U.K. GDP Declines in Q3; Is This the Start of Something Big?
by Robert Brusca  November 11, 2022

The global economy has been slowing down and forecasts have been flirting with recession for some time. As 2022 kicked off, the United States began with two quarters of negative growth even though the unemployment rate in the U.S. remained low and the economy appeared to be relatively robust. However, as the year has gone on, the Federal Reserve, the Bank of England, and the European Central Bank have been raising interest rates to fight well-over-the-top inflation amid concerns that have arisen that recessions could visit all these countries and might do so soon.

In the third quarter, the U.K. has posted a negative GDP number, -0.7% annualized. Year-over-year U.K. growth is still relatively firm at a 2.4% annual rate. But that is a clear deceleration from its second quarter (Y/Y) growth rate of 4.4% at an annual rate. Globally, economies are in this period in which GDP growth rates are still transitioning toward normal from what had been a boost provided in the recovery from the COVID recession. All of this makes it a little bit more difficult to focus on exactly how the economy is performing and on what the growth rate is, especially as growth is transitioning out of the COVID recession, into recovery, and, possibly, back into recession. What a mess.

Bubble, bubble, toil, and trouble
Interest rates in the U.K. have gone up sharply. There's been political turmoil and two changes in the Prime Minister position in a relatively short period of time. The pound has come under a great deal of pressure and has fallen sharply on foreign exchange markets as the Bank of England has been hiking rates to reel in excess inflation.

Q3 growth: quarter-over-quarter
The third quarter -0.7% (Q/Q) rate in GDP is largely the result of a 2.2% fall-off in private consumption. Public consumption rose at a 5.5% annualized pace. Capital formation continues to be strong up at a 10.6% annual rate overall. Investment was up at a 17.7% annual rate in the housing sector. U.K. exports have been strong because of weakness in the pound, rising at a 36% annual rate on a quarterly basis while imports have fallen at a 12.3% annual rate in the third quarter. Domestic demand has fallen at a 13% annual rate in the third quarter.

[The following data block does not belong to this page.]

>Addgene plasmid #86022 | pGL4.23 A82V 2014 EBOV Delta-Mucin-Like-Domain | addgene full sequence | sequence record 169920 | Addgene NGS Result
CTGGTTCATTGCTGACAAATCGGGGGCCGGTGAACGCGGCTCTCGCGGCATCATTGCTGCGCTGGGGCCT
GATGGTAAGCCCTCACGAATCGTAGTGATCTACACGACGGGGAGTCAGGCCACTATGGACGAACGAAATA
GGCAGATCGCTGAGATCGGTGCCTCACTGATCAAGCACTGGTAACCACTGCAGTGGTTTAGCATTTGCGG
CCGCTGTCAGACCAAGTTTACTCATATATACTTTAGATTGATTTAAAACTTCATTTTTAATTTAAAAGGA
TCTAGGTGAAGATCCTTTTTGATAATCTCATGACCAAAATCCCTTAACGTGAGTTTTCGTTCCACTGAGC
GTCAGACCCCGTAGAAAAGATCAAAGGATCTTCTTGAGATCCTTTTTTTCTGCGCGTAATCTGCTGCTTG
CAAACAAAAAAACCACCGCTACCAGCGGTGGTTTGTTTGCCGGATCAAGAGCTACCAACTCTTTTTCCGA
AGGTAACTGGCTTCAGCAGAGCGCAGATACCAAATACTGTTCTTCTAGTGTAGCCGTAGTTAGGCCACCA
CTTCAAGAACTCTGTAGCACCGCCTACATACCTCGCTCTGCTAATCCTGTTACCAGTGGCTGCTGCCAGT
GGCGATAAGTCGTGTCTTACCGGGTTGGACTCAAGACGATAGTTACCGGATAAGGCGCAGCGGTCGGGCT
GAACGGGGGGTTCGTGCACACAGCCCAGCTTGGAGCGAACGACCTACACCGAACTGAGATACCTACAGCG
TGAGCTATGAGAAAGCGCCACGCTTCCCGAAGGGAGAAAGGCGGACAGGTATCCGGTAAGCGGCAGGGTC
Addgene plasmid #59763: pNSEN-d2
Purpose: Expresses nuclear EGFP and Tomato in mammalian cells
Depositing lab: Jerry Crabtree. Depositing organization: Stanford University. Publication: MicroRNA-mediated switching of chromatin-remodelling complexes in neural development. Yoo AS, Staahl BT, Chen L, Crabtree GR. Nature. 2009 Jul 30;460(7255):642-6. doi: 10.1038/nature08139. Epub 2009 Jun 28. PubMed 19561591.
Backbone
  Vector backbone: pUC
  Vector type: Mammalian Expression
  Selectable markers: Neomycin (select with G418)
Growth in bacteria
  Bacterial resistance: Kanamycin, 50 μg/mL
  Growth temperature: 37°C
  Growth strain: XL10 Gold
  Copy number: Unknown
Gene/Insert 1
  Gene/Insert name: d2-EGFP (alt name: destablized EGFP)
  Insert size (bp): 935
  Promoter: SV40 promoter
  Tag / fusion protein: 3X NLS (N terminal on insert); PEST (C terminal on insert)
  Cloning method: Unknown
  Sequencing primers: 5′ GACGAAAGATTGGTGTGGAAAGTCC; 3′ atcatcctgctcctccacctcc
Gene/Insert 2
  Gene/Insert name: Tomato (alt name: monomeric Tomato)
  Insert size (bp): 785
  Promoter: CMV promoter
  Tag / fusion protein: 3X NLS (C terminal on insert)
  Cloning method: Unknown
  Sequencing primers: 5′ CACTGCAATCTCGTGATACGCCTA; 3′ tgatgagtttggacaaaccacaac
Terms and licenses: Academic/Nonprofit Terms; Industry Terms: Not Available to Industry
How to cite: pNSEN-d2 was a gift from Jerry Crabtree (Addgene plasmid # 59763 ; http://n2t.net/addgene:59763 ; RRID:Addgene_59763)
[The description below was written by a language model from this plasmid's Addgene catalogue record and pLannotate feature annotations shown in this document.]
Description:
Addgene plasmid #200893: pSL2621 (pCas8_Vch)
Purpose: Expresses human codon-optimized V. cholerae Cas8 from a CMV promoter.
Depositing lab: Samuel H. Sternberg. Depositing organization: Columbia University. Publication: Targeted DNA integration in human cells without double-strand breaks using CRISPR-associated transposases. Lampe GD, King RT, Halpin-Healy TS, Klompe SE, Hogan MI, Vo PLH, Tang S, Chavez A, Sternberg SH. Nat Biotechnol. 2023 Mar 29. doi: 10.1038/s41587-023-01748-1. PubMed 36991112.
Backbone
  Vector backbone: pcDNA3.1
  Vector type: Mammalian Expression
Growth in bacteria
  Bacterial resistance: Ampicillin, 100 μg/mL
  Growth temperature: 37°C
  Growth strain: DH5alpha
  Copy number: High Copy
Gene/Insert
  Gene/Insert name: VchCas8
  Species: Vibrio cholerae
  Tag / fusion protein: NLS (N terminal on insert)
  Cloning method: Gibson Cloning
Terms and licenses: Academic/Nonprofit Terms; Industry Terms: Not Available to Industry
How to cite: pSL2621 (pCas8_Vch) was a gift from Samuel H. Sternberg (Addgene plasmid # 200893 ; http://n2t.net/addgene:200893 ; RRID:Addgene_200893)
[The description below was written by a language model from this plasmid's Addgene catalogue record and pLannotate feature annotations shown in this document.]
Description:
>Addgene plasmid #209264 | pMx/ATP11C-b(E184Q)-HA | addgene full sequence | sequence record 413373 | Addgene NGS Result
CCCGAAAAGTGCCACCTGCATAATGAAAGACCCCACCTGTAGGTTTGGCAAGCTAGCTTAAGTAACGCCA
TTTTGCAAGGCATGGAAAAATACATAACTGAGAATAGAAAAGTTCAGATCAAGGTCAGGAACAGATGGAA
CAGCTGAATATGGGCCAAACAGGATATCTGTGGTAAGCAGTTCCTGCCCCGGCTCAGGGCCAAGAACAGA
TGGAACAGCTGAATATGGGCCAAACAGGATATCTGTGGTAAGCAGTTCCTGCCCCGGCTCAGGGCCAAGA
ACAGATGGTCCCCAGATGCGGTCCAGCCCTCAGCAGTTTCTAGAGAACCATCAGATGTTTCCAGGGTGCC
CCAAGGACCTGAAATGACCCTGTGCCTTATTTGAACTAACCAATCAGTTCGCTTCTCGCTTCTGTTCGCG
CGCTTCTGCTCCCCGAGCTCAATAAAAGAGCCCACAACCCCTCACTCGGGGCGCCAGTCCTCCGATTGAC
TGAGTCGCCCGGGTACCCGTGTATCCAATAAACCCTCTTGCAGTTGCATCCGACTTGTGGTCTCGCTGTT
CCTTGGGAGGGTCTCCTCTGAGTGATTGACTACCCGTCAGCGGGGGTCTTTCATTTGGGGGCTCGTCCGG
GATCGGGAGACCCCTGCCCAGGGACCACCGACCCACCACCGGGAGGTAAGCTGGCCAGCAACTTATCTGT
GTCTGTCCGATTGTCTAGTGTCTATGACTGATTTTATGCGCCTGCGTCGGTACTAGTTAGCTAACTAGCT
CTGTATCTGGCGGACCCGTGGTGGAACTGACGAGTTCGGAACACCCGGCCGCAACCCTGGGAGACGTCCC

Central bankers try to have their cake and eat it too
Despite strength in exports and resilience in investment spending with interest rates moving up and with consumer spending weak, we would not expect to see investment demand continue to be this strong. Clearly the U.K. is headed for more difficult times and the Bank of England still has work to do because the inflation rate continues to overshoot. The challenge for the central bank in the U.K. is the same as the challenge in the United States: central bankers are trying to figure out how much to raise rates to make sure inflation is brought to heel without bringing too much damage to the economy. But… do central bankers know enough to achieve such an objective? That is still a speculative matter. The question may still come down to whether central bankers really want to stop inflation or whether they really want to preserve growth. For the time being, they continue to talk as though they think they can achieve both objectives, but time will tell. And in the U.K., that negative GDP number makes it seem as though the Bank of England has lost this option and has the economy headed for recession.

Year-over-year growth
Year-over-year growth rates are always smoother than quarterly results. In the U.K., GDP growth is up 2.4% year-over-year, and the economy logs 0.8% consumption growth. Public expenditures are flat over this span. While capital formation is up by 5.8% and housing is up at a 15.6% annual rate. Year-over-year exports are up 18% and imports are up 7.2%; but even on this basis, domestic demand is off by 0.4%.

The slowing is global
The chart at the top shows the bulge and then the cooling in the European Monetary Union and in the U.K. GDP growth profiles. The U.S. appears to be accelerating because it posted negative growth in both the first and the second quarters - the positive growth rate posted in the third quarter appears as the acceleration because it is one on that comparison. Moreover, in the fourth quarter, it appears that U.S. GDP is going to be even stronger. A construction known as GDP-Now that tracks developing GDP news, is showing 3.6% growth in the fourth quarter, during a period when the Federal Reserve is raising rates sharply, when inflation is far too high, and as the Fed is trying to cool the economy to get control of inflation. This just points out how stubborn the economy can be and how central bankers with the best of intentions can have the hardest time producing the result that they want. They create projections, they tell nice stories about the economy, but the future often turns out to be very different than it was supposed to be in their stories. Hopefully this will not end badly, and we will wind up living happily ever after… but the question is… after what?